Web edition: February 26, 2009
In his not-exactly-State-of-the-Union address to Congress Tuesday night, the President Obama promised that his administration would boost support for science. This morning, we got an inkling of what he was referring to. The official “outline” of the first Obama budget was released at 11 a.m. And this broad-brush blueprint asks Congress to fatten the National Science Foundation, for example, with an extra $7 billion — a hefty 16 percent increase over last year’s funding.
The new budget document argues that “investments in science and technology foster economic growth, create millions of high-tech, high-wage jobs that allow American workers to lead the global economy” and more. For that reason, the budget document says, the president’s proposed budget for fiscal year 2010 is aimed at beginning to move toward a doubling of federal funding for basic research over the next 10 years. The actual increase in the coming year would be $950 million, it says.
The Energy Department would see lots of boosts. Most of the dollar figures mentioned in today’s budget document reflect money already targeted to be spent from the stimulus. This includes $3.4 billion for low-carbon coal technologies, including the carbon sequestration. But in addition to the $1.6 billion in the recently passed economic stimulus package for basic energy research at DOE, the new budget would provide “substantially increased support for the [DOE] Office of Science.” What does that mean? We’ll have to wait a month or so for the actual line-item budget blueprint to see. But we already know that Energy Secretary Steven Chu has been a big booster for this, something he views as his agency’s crown jewel.
Words you wouldn’t have seen in George W. Bush’s budget documents: statements like the president’s intention to make “climate change research and education a priority.” Yep, that’s what it says in today’s document. Toward that end, there’s not only money in the NSF budget for climate science, but also the call for spending $1.3 billion for development and lofting of “vital weather satellites and climate sensors.” (I guess some of that will have to go toward replacing the carbon-monitoring satellite that crashed shortly after takeoff a couple days ago.)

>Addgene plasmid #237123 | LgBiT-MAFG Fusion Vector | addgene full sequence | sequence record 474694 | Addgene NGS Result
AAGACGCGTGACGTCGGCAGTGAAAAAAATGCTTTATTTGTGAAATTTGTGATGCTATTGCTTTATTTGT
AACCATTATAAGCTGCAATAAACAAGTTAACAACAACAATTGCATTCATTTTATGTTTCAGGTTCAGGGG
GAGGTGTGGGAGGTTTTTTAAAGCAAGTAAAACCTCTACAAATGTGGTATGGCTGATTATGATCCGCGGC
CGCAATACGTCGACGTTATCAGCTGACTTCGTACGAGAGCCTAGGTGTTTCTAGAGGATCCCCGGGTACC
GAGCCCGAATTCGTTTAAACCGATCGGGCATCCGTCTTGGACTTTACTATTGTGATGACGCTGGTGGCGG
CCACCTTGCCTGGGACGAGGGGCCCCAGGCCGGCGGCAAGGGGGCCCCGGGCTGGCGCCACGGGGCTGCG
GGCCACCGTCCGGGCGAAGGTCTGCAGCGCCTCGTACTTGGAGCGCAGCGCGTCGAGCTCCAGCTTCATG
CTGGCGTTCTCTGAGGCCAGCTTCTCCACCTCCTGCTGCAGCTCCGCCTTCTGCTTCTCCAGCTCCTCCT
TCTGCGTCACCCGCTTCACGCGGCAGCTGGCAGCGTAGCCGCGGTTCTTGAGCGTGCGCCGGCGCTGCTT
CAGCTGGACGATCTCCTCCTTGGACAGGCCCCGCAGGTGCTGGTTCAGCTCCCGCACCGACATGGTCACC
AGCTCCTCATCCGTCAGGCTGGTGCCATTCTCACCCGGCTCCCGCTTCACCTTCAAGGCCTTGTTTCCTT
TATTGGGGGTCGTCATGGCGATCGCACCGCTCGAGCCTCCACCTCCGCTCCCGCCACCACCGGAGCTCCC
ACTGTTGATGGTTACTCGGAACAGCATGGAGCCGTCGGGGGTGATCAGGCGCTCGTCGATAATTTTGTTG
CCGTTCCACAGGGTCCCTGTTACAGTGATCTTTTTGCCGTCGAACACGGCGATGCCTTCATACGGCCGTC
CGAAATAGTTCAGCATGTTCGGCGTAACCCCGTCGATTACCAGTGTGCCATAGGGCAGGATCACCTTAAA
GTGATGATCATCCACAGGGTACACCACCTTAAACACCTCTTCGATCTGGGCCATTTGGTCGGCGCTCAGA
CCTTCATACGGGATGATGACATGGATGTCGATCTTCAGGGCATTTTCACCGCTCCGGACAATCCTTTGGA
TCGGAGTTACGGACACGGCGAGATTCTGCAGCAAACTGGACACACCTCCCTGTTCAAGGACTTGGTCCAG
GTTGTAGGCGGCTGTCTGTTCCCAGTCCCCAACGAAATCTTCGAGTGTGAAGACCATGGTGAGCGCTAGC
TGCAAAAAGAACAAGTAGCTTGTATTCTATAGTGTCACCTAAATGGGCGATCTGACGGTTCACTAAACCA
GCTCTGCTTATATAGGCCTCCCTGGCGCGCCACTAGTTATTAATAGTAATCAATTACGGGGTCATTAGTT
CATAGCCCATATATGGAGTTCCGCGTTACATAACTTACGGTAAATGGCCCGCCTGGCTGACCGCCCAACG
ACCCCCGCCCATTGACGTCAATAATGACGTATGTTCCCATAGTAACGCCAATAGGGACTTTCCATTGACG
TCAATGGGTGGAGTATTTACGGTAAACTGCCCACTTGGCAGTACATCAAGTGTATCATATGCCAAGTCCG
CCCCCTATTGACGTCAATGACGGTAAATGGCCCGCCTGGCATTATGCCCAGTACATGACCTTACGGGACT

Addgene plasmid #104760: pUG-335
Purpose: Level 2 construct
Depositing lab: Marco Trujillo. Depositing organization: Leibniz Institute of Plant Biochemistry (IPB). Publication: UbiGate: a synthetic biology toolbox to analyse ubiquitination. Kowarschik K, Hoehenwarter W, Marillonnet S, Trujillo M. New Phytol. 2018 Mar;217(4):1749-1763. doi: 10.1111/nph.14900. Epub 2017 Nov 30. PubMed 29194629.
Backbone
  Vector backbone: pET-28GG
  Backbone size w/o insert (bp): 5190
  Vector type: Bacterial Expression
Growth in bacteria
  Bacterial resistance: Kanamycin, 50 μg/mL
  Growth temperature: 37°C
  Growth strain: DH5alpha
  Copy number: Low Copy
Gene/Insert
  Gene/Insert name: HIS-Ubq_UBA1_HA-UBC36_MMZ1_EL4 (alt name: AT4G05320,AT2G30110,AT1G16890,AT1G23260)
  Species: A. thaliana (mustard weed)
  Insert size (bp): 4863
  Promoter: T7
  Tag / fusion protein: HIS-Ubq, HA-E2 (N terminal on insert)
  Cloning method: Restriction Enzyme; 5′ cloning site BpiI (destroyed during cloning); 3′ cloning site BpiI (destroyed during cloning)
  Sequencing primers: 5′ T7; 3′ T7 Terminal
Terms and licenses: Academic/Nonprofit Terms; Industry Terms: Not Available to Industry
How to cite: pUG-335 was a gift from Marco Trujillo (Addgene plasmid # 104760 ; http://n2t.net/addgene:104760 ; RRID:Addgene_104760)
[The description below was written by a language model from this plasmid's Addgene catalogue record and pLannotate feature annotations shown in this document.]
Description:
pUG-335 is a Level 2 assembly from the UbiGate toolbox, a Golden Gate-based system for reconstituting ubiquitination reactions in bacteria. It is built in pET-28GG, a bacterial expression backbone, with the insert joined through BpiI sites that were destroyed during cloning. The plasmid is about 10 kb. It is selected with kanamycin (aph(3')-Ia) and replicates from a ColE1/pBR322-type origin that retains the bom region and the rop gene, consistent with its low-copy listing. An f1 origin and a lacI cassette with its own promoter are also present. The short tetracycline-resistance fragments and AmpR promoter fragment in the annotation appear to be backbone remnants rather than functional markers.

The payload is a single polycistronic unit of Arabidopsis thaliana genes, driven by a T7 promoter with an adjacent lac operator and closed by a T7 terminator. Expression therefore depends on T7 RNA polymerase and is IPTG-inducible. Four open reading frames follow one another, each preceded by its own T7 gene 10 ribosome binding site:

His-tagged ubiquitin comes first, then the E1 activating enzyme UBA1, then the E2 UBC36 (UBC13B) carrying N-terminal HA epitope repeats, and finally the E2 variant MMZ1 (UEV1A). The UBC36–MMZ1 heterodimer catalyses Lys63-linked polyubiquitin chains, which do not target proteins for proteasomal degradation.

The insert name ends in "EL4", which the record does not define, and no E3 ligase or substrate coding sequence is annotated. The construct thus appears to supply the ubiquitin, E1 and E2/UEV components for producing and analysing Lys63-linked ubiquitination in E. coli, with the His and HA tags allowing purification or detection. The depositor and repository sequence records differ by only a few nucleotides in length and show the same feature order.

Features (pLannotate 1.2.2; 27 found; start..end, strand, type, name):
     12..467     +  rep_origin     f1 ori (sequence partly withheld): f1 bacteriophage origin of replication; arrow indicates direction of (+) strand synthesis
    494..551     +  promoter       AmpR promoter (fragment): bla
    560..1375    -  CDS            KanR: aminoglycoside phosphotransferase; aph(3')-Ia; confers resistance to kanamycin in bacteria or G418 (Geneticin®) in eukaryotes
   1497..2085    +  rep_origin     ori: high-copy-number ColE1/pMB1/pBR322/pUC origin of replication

There is a curious and fairly long section of text under the Environmental Protection Agency heading that describes plans to begin “a comprehensive approach to transform our energy supply and slow global warming.” Global warming has never been a big EPA issue. Most efforts to limit our carbon footprint are managed through programs at Commerce and Energy. But in today’s outline, the administration describes its hope to jump-start an ambitious cap-and-trade program for greenhouse-gas emissions. This program would look to cut greenhouse emissions 14 percent below 2005 levels by 2020 and approximately 83 percent below 2005 levels by 2050. Talks of cap-and-trade proposals have been floating around for years. It looks like this president is committed to finally making something happen.
In his Tuesday night address, the president hinted at big boosts for biomedical research. Today’s outline calls for investing more than $6 billion in research at the National Institutes of Health “as part of the administration’s multi-year commitment to double cancer research funding.” Today’s budget outline explains that this influx of funds would “build upon the unprecedented $10 billion” for NIH research in the economic stimulus.
The president’s new budget also advocates expanding research that compares the effectiveness of competing medical treatments — something you can read more about in the upcoming March 14 print Science News, set to be available online Friday.
The EPA would get a boost in funding, but largely for infrastructure improvements and things like a new Great Lakes restoration program.
The National Institute of Standards and Technology (once called the National Bureau of Standards) is a small but important Commerce Department agency charged with making sure new “yardsticks” exist for helping develop new technologies — ones that will keep the nation competitive with other economic powerhouses. In recent years, NIST has been marginalized, with large sections of it targeted for elimination (but usually rescued by Congress, sometimes at the 11th hour). In a turnabout, the Obama administration acknowledges that NIST’s health is important to the nation’s technology infrastructure — infrastructure being a priority in the stimulus. Under the president’s budget plan, NIST would get money to keep important programs alive and would be designated the headquarters for administering $4.7 billion in stimulus money “to expand broadband deployment, adoption, and data collection.”
Something you don’t see in today’s budget outline is any mention of beefing up research programs at the Department of Agriculture. USDA’s research service has been hurting in recent years. And a failure to boast about turning that around suggests that the president won’t be trying to turn that around — at least not in the coming year.
Office of Management and Budget. 2009. A New Era of Responsibility: Renewing America's Promise (the 2010 federal budget outline). U.S. Government Printing Office: ISBN 978-0-16-082552-1 (Feb. 26): 134 pp.